Other cities sitting on the Barnett Shale are popular among the natural gas industry for quickly handing over their land to be fracked. But Dallas has turned out to be a surprisingly tough conquest. On Wednesday afternoon, the Dallas City Council finally passed its long-awaited fracking ordinance, and the regulations are more restrictive than those of any other city in the Barnett region.
City officials have been deeply divided on fracking, and Mayor Mike Rawlings has always fallen somewhere in the middle, doing some hippie stuff like co-sponsoring a "Gasland" screening in 2011, but then scaring environmental groups in August when he urged the City Council to approve drilling permits for Trinity East to avoid getting sued by the company. (The City Council rejected the permits anyway).
On Wednesday, the mayor went with the anti-drilling council members, joining them in a 9-6 vote to approve an ordinance that requires 1,500-foot buffer zone between drilling and homes.
The natural gas industry is not taking the news well. They say that a 1,500-foot-setback is as good as not drilling at all.
Despite his leadership role on the Barnett Shale Energy Education Council, Ireland was not feeling very educational. Asked by us who he worked for, all he had to say was "no." Another man in a suit next to him said that Dallas' ordinance may cost the city big time in lawsuits. Dallas, the man said, "is making it impossible for operators to drill wells." Asked for his name, he also declined, explaining that "I'm not very fond of your publication."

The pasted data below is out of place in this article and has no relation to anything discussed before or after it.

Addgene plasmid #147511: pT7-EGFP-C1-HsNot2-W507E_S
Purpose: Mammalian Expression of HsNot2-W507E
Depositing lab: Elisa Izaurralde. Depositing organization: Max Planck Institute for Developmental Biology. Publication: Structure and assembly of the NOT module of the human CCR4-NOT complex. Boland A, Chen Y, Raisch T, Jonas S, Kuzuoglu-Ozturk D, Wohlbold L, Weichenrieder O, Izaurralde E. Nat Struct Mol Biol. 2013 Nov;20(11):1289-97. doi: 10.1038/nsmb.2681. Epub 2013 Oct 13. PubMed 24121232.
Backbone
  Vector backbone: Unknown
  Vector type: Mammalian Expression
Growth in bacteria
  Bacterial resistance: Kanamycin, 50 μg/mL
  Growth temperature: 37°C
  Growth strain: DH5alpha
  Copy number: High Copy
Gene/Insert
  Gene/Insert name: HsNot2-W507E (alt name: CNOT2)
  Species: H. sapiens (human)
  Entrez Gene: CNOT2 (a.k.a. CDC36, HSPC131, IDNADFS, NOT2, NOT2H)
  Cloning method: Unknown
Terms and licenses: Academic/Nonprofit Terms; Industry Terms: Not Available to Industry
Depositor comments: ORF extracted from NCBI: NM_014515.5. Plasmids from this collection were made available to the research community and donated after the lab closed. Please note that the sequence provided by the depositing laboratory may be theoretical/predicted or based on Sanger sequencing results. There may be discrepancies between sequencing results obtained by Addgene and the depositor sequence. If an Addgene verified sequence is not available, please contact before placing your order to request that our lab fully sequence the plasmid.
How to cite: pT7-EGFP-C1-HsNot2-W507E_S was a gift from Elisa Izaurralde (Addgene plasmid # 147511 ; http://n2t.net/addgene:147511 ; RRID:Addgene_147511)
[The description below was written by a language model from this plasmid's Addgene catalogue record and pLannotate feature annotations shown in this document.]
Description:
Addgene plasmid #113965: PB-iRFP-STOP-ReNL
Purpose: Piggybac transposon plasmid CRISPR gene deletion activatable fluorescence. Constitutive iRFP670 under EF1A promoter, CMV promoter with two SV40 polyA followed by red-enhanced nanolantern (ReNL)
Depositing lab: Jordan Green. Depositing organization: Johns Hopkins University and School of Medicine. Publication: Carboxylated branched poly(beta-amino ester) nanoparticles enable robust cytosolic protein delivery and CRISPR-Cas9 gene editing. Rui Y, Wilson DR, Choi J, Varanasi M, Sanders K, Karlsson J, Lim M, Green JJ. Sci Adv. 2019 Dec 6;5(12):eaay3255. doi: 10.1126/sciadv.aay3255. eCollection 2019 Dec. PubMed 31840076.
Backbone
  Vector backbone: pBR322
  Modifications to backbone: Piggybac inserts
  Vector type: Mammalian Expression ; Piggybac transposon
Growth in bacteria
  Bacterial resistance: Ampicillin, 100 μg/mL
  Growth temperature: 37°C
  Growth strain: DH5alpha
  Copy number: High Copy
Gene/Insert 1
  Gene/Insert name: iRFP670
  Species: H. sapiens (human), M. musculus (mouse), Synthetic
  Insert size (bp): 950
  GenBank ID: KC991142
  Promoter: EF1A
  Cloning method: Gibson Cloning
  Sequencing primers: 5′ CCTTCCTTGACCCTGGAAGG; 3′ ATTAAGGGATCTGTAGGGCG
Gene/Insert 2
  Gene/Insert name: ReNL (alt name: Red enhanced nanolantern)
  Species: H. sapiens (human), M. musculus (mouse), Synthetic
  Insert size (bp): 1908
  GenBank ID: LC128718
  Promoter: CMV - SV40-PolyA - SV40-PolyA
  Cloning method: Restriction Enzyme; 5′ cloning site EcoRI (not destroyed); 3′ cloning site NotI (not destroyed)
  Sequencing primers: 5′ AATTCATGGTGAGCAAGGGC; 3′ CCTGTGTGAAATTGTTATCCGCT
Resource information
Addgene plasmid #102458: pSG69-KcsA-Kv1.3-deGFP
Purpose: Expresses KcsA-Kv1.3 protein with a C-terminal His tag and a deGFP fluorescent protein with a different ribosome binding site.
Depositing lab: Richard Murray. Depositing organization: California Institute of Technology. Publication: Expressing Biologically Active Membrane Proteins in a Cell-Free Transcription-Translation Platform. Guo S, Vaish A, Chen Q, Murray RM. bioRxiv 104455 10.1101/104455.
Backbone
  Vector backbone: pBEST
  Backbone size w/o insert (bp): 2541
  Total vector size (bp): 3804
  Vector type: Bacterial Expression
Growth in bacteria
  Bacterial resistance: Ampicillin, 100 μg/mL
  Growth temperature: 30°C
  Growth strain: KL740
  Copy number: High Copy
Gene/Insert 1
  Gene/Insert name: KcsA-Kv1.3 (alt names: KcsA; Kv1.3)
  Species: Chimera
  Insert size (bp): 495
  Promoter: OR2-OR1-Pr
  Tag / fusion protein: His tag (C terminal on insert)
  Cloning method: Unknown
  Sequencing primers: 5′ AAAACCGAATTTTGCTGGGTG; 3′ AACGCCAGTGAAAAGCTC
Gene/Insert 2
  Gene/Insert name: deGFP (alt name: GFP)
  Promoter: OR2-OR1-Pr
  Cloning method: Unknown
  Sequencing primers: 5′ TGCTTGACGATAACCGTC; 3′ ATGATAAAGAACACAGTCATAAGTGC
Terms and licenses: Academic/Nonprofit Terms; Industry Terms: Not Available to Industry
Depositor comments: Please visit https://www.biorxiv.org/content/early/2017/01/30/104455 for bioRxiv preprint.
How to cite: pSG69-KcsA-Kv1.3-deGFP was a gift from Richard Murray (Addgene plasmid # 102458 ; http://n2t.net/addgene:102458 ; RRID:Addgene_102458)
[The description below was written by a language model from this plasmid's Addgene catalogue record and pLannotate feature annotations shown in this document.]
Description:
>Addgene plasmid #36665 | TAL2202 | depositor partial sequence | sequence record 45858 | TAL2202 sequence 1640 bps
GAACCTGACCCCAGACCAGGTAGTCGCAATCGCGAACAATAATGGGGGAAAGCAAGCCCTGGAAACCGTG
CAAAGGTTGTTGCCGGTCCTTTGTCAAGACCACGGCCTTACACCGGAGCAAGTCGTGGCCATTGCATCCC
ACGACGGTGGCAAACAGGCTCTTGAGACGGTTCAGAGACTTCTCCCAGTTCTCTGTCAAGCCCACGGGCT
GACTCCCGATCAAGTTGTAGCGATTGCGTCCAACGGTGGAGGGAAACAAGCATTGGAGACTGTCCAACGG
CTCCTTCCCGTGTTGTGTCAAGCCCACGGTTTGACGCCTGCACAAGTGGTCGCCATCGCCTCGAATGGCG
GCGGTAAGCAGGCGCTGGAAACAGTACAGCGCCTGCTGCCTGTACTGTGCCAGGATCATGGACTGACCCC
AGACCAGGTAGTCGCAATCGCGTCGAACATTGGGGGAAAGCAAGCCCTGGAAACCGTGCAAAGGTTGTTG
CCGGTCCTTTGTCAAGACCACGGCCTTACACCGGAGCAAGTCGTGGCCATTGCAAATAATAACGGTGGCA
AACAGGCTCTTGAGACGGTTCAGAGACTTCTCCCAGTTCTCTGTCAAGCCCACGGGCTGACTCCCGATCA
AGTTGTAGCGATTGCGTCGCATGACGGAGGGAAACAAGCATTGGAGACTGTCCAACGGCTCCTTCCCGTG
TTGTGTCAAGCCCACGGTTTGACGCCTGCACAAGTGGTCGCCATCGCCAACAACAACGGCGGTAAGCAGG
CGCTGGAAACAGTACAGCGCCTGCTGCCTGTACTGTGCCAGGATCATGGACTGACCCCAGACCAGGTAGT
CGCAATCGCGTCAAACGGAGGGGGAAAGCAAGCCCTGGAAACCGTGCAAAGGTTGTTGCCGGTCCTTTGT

While the drilling crowd was clearly feeling shy, environmental groups are enjoying a rare public victory. "There's a brand new feeling that environmentalists actually have some clout in city politics in Dallas for the first time," writes Downwinders at Risk's Jim Schermbeck.
The ordinance still allows the council to reduce the setback in certain situations. But even that may be difficult to do. With the bill's passage, the Council also approved a motion by Councilman Scott Griggs that requires a two-thirds majority to narrow that setback.